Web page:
As much as a long, deep exhale calms the nervous system, de-cluttering calms the soul. It’s been proven to help with anxiety; getting rid of junk helps the scatterbrained feel more collected and can cause the organized a level of satisfaction akin to orgasm.
But clutter is the language in which the sentimental speak, and without it, it can render one feeling listless and alone. It’s for these reasons and likely more that I held onto these clothes as long as I did. They are a portraiture of a life long passed - a life I’d be hard-pressed to believably describe now; my children would laugh in my face at the thought of my doing LSD and prancing around the forest.
In that box lies a sliver of my soul that once sparkled brightly upon anyone brave enough to look, the wardrobe of a nomad, a wanderer, a follower of the wind.
It’s been ten years since the attic became home for these clothes. Putting them up there was more of an afterthought than anything else; I didn’t intend for them to become a time capsule. The box somehow survived the cull when we moved from our rental to the house we bought on Elderberry Lane. I remember wanting to hold on to them, not because I thought I might wear them again, though there might have been a small part of me who would’ve wanted to, but because of what they represented: a reminder of what life was like before the domesticity, before the house in the suburbs with the raspberry bush.
A reminder that I had a life before this one; and some weary encouragement that I’ll have another one after this, too.
Because now, ten years later, the house we built is on the market following the dissolution of our marriage. I’d all but forgotten the attic existed, let alone all that it was housing long buried treasures. As soon as I saw the box, I knew what it contained. Seeing it evoked a wave of nostalgia, urging me to open it and be re-told the tales of my youth. Sitting cross-legged on the dusty floor, I went through each garment as if I were flipping through an old photo album:
The floral print unitard that was my festival staple from ages twenty to twenty-five. The one I was wearing when I fell in love with my first real boyfriend; what a whirlwind romance that was and what a lifetime ago. Looking at the pattern now transported me back to that time as acutely as a smell might. It smells of nothing but the dustiness of decades past, but just the look of it is enough to bring me back to Sasquatch Festival 2013, a time of beer bongs on top of RVs and hangovers that settled in before night even had a chance to fall.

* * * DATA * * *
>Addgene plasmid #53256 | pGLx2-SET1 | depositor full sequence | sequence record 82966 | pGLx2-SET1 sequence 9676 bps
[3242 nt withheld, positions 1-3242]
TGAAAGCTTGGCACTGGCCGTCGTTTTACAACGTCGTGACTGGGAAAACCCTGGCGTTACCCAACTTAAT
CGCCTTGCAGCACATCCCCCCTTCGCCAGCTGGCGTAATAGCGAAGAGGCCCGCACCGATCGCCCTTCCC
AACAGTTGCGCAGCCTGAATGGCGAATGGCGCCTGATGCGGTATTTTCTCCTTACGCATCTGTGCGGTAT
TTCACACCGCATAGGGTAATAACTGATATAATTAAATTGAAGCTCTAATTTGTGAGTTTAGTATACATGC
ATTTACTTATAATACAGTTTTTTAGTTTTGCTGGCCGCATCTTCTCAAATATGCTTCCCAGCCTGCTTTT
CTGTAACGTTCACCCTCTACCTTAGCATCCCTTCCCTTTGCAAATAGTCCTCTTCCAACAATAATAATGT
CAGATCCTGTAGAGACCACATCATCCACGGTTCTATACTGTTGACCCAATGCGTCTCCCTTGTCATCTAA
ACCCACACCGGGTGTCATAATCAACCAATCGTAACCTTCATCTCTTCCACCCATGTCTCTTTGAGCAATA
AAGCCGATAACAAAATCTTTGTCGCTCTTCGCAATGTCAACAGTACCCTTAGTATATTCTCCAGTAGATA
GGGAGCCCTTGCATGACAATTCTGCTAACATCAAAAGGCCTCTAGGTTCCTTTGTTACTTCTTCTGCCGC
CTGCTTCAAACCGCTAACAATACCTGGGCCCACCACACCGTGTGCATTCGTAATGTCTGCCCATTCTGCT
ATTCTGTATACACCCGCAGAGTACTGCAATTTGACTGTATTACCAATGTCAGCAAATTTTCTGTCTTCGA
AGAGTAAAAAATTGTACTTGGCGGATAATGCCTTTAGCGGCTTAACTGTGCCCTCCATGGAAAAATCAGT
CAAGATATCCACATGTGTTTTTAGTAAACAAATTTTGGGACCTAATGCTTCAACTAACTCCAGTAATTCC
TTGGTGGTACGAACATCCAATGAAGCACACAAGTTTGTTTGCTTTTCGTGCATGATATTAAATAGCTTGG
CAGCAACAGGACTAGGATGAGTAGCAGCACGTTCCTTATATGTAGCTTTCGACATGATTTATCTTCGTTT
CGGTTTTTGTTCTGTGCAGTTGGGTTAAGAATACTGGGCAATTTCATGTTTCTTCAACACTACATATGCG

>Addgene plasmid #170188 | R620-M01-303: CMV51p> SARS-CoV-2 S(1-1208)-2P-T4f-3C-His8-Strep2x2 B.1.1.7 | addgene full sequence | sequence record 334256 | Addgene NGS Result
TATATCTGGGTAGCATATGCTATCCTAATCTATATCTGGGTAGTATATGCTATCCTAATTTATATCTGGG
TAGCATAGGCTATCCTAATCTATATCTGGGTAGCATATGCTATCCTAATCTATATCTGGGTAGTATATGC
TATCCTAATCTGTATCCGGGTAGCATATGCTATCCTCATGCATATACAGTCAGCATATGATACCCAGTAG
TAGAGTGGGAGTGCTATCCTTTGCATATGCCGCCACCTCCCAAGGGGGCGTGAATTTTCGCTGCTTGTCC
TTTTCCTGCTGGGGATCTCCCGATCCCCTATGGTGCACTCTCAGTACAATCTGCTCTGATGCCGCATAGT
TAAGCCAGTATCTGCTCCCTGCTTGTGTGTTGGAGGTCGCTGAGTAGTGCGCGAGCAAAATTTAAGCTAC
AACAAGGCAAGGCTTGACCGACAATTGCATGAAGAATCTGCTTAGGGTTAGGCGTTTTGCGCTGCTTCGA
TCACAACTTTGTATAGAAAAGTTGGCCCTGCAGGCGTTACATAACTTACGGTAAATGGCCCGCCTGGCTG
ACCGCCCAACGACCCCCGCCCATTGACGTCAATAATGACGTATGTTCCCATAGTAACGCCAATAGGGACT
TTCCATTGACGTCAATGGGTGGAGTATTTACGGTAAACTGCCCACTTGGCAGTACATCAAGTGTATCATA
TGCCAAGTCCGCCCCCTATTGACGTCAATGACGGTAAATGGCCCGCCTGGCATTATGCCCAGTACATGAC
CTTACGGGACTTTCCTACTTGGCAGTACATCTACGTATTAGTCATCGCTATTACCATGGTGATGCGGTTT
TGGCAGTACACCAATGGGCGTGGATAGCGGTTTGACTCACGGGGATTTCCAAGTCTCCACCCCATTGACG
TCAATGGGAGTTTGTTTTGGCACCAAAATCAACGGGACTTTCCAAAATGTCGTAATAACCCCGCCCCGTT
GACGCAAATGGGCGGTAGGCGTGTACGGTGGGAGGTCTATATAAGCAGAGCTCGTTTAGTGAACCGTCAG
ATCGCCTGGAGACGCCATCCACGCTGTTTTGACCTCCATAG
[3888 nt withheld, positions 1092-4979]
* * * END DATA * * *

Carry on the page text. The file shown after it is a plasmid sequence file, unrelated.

The mint-coloured A-line skirt folded neatly on top on an orange and white polka-dotted crop top; my go-to outfit whenever I was in the mood to play the part of fifties pinup girl, back in my concert promoting days and the rockabilly scene. The outfit brought up a memory I hadn’t thought of in years; the complete and utter infatuation I had with the standup bass player of my favourite band, to the chagrin of my boyfriend at the time. That doomed relationship went up in flames as it was always going to, and my desires came to life in a night of passion with the beautiful French musician; one I swore I’d never forget. Funny then, that I only remember it now upon seeing the outfit he peeled me off me all those years ago.
The black denim shorts I lived in that summer in Italy; thinking back I can’t even recall washing them the whole month I was there, though they probably clung to me during an impromptu ocean dive or two. I’d fled to a sunnier place, as one inclined to might when healing from a broken heart. Like everything else, that summer and that heartbreak faded into the faraway corners of my mind; who would have thought it’d all come tumbling back because of a pair of shorts?
The pair of Birkenstock sandals I wore every single day from May to October for eight years straight. They were a special edition with an orange and pink floral pattern decorating the three straps; I never saw another soul wearing that version of those sandals, like they were made just for me. I should’ve thrown them out, they are all but destroyed, the cork sole curled up and frayed. They’re the one thing in this box that probably still fits so I slipped them on, and even after all these years, they hugged the contours of my feet like I’d never abandoned them.
I held on to those clothes all these years as if they were photographs; and in some ways, they are. Looking through them now, nearly twenty years after I wore them, I see that it’s finally time to part ways. They are no longer who I am. They’re no longer my size either but that’s not the point. I won’t be wearing the paisley-patterned tasseled crop top I wore at Burning Man 2012 anytime soon.
But I know someone who might. Lucky for me, fashion moves in cycles and I have a daughter with my exact frame. So, feeling oddly emotional I loaded up the tattered box into the trunk of my Nissan and drove it over to her house, the one she just bought with her new husband. There’s a cynical part of me who wanted to warn her about the perils to come, but she’s not me; she might not make the same mistakes.
She’s not me, but later that summer when she sent a picture of herself wearing the tasseled crop top, a roaring and raging music festival as her backdrop; it was like I was looking back into a rippling mirror of time.